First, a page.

Steam rises from the Georgia-Pacific Corp. paper mill next to the Columbia River in Camas, Wash., in this May 12, 2005 file photo. Climate change in Washington state has the potential to affect both industry and the environment in the future.

The federal government’s latest special report on climate change directly contradicts the Trump administration’s policies. Hundreds of pages long, the report outlines the latest science and states that humans are the main cause of planetary warming.

One of the report’s 51 co-authors is Sarah Doherty, an atmospheric sciences professor at the University of Washington. She says even she was surprised by some of its content. 

Doherty is a senior research scientist at the UW’s Joint Institute for the Study of the Atmosphere and Ocean. She helped write chapter two of the massive report, which covers the fundamental physics of climate change processes. She says she learned a lot.

“You know as research scientists you often are focusing on a very specific part of the problem. And it’s when you write a report like this that you get to step back and look at the whole picture,” Doherty said.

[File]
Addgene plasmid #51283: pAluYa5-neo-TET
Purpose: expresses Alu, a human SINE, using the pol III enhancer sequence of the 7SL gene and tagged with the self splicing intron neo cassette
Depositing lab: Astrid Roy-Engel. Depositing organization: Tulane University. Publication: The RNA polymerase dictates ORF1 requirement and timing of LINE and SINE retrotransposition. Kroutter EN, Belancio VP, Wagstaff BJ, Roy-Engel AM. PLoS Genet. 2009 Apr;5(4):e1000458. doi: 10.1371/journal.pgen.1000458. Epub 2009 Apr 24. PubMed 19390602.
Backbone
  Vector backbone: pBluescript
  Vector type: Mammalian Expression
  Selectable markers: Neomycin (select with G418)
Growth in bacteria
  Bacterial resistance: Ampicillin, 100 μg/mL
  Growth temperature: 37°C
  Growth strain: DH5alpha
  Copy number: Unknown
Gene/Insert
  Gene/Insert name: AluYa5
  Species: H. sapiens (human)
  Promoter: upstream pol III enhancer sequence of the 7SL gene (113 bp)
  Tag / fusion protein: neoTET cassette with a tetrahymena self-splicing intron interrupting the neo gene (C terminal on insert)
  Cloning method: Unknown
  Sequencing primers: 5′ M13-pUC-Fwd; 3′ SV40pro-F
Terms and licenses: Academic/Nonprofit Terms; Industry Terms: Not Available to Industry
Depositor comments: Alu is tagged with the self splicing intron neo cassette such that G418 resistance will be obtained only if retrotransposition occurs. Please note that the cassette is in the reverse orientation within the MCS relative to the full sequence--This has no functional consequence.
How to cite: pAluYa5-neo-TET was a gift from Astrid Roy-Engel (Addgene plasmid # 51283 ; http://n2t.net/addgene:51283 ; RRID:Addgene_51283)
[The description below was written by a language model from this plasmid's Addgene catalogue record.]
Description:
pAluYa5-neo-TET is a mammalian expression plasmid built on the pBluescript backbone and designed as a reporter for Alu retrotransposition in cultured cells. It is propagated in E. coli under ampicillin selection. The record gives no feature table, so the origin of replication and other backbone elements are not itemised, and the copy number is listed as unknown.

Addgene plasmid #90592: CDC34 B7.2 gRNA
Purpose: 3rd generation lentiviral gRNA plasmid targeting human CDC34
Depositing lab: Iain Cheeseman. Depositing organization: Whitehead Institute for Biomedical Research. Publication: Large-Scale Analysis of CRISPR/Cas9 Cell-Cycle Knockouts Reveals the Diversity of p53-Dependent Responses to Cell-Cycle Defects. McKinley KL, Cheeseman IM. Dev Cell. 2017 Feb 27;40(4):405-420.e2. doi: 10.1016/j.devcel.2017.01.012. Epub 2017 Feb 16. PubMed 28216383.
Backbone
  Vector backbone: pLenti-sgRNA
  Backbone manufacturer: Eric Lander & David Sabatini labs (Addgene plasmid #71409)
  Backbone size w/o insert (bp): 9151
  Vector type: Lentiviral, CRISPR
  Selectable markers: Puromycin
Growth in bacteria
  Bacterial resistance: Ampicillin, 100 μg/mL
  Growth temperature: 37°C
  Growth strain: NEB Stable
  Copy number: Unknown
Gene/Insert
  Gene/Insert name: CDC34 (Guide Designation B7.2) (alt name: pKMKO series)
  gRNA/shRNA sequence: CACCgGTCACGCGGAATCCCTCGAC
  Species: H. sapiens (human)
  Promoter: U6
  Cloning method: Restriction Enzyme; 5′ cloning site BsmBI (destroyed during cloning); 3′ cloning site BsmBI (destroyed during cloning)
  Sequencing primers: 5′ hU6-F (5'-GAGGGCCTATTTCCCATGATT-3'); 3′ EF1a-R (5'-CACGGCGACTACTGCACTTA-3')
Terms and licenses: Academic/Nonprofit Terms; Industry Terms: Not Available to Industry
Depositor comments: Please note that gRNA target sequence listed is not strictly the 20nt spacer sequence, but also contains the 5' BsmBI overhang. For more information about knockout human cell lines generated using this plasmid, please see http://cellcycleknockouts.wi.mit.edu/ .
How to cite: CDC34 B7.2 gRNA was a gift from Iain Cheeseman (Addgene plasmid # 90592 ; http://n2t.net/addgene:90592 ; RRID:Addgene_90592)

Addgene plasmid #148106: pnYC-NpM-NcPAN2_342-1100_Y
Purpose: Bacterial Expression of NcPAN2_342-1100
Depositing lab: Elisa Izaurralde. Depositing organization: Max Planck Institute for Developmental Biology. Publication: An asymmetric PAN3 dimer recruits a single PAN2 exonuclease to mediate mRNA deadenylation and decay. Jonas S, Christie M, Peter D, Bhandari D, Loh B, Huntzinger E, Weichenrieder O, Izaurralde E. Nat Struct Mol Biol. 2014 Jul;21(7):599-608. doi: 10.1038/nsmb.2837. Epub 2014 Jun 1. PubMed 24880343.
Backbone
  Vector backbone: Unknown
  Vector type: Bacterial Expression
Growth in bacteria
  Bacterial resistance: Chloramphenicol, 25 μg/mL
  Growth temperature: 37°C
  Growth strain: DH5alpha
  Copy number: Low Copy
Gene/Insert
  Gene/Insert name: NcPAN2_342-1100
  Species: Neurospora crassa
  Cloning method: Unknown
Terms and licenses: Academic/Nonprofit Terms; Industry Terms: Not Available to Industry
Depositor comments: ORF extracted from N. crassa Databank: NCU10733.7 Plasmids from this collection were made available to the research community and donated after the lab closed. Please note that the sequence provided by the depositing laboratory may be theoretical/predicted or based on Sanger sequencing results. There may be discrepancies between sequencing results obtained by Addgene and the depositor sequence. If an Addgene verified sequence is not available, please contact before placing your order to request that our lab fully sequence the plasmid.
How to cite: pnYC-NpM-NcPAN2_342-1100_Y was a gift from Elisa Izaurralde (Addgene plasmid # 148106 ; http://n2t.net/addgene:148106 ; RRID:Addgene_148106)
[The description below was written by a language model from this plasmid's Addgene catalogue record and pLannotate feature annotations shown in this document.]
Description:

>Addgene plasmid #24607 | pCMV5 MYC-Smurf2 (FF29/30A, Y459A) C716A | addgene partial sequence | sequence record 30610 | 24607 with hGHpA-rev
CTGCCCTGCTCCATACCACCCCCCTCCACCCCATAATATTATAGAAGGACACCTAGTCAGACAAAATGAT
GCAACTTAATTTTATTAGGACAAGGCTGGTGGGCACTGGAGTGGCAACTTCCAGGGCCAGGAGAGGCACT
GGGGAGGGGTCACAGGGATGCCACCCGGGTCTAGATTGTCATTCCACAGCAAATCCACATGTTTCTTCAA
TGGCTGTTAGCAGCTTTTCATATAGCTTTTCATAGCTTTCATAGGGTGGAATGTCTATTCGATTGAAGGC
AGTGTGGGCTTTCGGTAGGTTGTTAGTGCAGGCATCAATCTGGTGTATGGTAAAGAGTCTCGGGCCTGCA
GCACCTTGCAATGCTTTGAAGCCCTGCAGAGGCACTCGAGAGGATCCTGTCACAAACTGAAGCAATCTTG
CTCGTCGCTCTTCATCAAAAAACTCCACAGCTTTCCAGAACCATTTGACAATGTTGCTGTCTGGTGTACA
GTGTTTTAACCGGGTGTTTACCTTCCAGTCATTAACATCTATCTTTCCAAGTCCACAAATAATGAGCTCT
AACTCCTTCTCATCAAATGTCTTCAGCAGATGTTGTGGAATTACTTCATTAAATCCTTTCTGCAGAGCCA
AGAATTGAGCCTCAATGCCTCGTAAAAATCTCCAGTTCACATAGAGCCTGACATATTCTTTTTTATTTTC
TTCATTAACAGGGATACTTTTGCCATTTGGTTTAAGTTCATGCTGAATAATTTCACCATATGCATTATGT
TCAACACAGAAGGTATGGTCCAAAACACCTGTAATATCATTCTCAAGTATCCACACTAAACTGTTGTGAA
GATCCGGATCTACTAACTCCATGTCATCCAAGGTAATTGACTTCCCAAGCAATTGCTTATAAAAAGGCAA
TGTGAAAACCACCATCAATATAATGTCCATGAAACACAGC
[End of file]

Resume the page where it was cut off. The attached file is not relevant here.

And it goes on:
She says what surprised her most was the latest on how warming is expected to accelerate because of reinforcing feedback loops in the changing environment.

For example, as permafrost melts, methane will be released, speeding up the warming even more. That speed means meeting terms of the Paris agreement will require big changes, sooner than even Doherty knew.  

“We’ve really only got a couple decades left of cruising along before we would have to stop emitting CO2 altogether, in order to stay within 2 degrees celsius.”  

That’s the limit on warming above pre-industrial levels that parties at the climate talks in Bonn this week have agreed to work toward, including Washington Gov. Jay Inslee. Doherty says she hopes the report is helping shape policy there.

Inslee is co-chair of the U.S. Climate Alliance, in which 15 governors have pledged to meet the terms of the Paris accord, through local action.  

Bellamy Pailthorp covers the environment beat for KNKX, where she has worked since 1999. From 2000-2012, she covered the business and labor beat. Bellamy has a deep interest in Indigenous affairs and the Salish Sea. She has a masters in journalism from Columbia University.